Is it really "A Scary Time to be a Man?"

terrible meme.jpg

This meme has been bouncing around my Facebook for the last week or two. I am a mother of sons, and I am often terrified, because my boys are full of terrible ideas. Ideas like: sledding down the stairs in Amazon boxes, putting our kittens in the baby stroller, sticking marbles into their orifices. Whenever it gets quiet in my house, I know trouble is brewing.

I am not scared that someday a woman will make a false rape allegation against them. The odds are ridiculously small, even smaller than them being kidnapped by a stranger, or being drafted into the NFL.

Mostly, I feel (very selfishly) relieved that I do not have a daughter. Because, as much as I hope that the #metoo movement has changed things, I still see a lot of evidence of how scary it is to be a girl or a woman.

Growing up, there was this story. Yes, rape and harrassment happened, but not to “good” girls. All I had to be was good and I’d be safe. And I was very good. I went to parties in college and spent the whole evening nursing a single Mike’s Hard Lemonade. I started dating my husband when I was 19, got married at 22. I didn’t hang around bars or go home with strangers. I protected myself.

And yet, I’ve been sexually harassed more times than I can count.

When I tried to summon all the instances to mind, it started to sound like a Dr. Seuss book. In the rain, on a train, in a bus, on a Christian college camp-us. Once while I was pushing my babies in a double stroller. In one terrifying instance I was in the changing cubicle at a tailor’s shop. In all these instances, my immediate urge was to minimize what had just happened, to tell myself I was overreacting. I hadn’t been raped, so I was just scared for no reason, right?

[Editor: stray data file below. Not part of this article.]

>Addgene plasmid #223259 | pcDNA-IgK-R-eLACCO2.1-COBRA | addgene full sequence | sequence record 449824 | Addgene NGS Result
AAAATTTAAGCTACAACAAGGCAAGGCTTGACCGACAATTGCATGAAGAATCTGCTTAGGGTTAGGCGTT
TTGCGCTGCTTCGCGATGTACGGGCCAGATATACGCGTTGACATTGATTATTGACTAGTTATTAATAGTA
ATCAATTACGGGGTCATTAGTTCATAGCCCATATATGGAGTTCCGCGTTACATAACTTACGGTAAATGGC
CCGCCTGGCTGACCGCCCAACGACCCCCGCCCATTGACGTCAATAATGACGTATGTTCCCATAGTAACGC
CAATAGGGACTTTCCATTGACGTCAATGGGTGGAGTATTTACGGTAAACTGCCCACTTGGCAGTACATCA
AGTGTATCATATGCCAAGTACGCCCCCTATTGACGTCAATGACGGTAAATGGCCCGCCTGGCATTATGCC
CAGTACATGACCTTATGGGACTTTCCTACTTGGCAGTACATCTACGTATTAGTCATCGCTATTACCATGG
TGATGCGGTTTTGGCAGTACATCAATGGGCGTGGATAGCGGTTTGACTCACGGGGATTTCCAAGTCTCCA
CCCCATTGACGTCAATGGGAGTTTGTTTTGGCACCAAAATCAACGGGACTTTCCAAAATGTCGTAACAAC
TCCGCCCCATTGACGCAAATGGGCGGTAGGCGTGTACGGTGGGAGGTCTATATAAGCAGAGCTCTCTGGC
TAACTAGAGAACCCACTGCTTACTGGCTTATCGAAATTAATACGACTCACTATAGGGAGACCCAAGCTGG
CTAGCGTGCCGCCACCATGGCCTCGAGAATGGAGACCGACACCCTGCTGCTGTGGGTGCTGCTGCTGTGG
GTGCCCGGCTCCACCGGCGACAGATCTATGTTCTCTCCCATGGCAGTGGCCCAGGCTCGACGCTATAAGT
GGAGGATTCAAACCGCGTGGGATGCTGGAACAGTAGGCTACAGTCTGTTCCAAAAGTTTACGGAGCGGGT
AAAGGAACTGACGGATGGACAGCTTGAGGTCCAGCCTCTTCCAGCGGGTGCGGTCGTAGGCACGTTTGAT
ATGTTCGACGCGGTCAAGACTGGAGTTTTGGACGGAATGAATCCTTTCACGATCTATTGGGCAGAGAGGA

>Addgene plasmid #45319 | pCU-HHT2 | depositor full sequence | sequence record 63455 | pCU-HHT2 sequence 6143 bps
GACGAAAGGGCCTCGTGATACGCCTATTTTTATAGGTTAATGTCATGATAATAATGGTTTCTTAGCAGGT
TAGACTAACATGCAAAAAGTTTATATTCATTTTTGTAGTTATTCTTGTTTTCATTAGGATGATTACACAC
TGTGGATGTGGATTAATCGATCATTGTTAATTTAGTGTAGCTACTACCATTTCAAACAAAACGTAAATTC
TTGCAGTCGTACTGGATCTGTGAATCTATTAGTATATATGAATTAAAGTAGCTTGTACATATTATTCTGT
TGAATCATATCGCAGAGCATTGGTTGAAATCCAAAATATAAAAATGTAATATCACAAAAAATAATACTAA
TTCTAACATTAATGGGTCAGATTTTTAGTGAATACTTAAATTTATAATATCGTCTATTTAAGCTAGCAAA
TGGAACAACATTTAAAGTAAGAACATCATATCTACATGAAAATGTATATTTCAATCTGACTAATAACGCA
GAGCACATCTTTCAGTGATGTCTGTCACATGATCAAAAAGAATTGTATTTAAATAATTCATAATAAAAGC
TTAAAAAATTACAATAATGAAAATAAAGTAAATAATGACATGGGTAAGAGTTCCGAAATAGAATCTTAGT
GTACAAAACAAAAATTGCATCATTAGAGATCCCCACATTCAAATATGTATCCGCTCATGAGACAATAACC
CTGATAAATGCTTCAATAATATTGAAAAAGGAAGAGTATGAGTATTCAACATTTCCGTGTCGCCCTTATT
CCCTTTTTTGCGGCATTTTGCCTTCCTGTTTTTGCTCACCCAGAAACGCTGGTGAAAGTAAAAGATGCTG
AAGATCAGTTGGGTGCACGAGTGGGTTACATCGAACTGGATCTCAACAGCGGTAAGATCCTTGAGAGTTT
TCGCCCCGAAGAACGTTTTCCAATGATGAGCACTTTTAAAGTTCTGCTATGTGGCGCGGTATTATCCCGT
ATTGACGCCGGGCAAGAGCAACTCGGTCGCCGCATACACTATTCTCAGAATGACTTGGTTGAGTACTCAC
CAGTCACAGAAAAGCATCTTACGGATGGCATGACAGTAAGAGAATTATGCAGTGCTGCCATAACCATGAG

This impulse to minimize was matched by those around me. Once, on a subway, a man followed me through the car. I took a seat next to one man and across from another, thinking the harasser would leave me alone. Instead he took the seat across from me, and spent the rest of the ride faux-masturbating and making kissy faces at me. The men next to me said nothing. When I finally asked the masturbator what the hell his problem was, he just said “Nothing,” and kept on with this intimidating display until I left the train. Everyone on that train ignored what was happening. I felt disgusted and afraid and also wondered if I was crazy. Did the mad masturbator just have some kind of strange form of Turretts? If no one else had been bothered, why had I?

I didn’t tell anyone about it. I just went to work and carried on with my day. This is what it’s like to be a woman. I have put up with harassment in many forms through the years, beginning as soon as I hit puberty. It doesn’t get easier, but I have to carry on. That’s what women do, we swallow down our anger again and again until we can’t take it anymore.

The Kavanaugh confirmation feels like a breaking point.

If our politicians think the women of America are going to forget about this, they’re dead wrong. We’ve been collectively disbelieved, minimized, and called liars often enough. These incidents are branded on our psyches. We will not forget.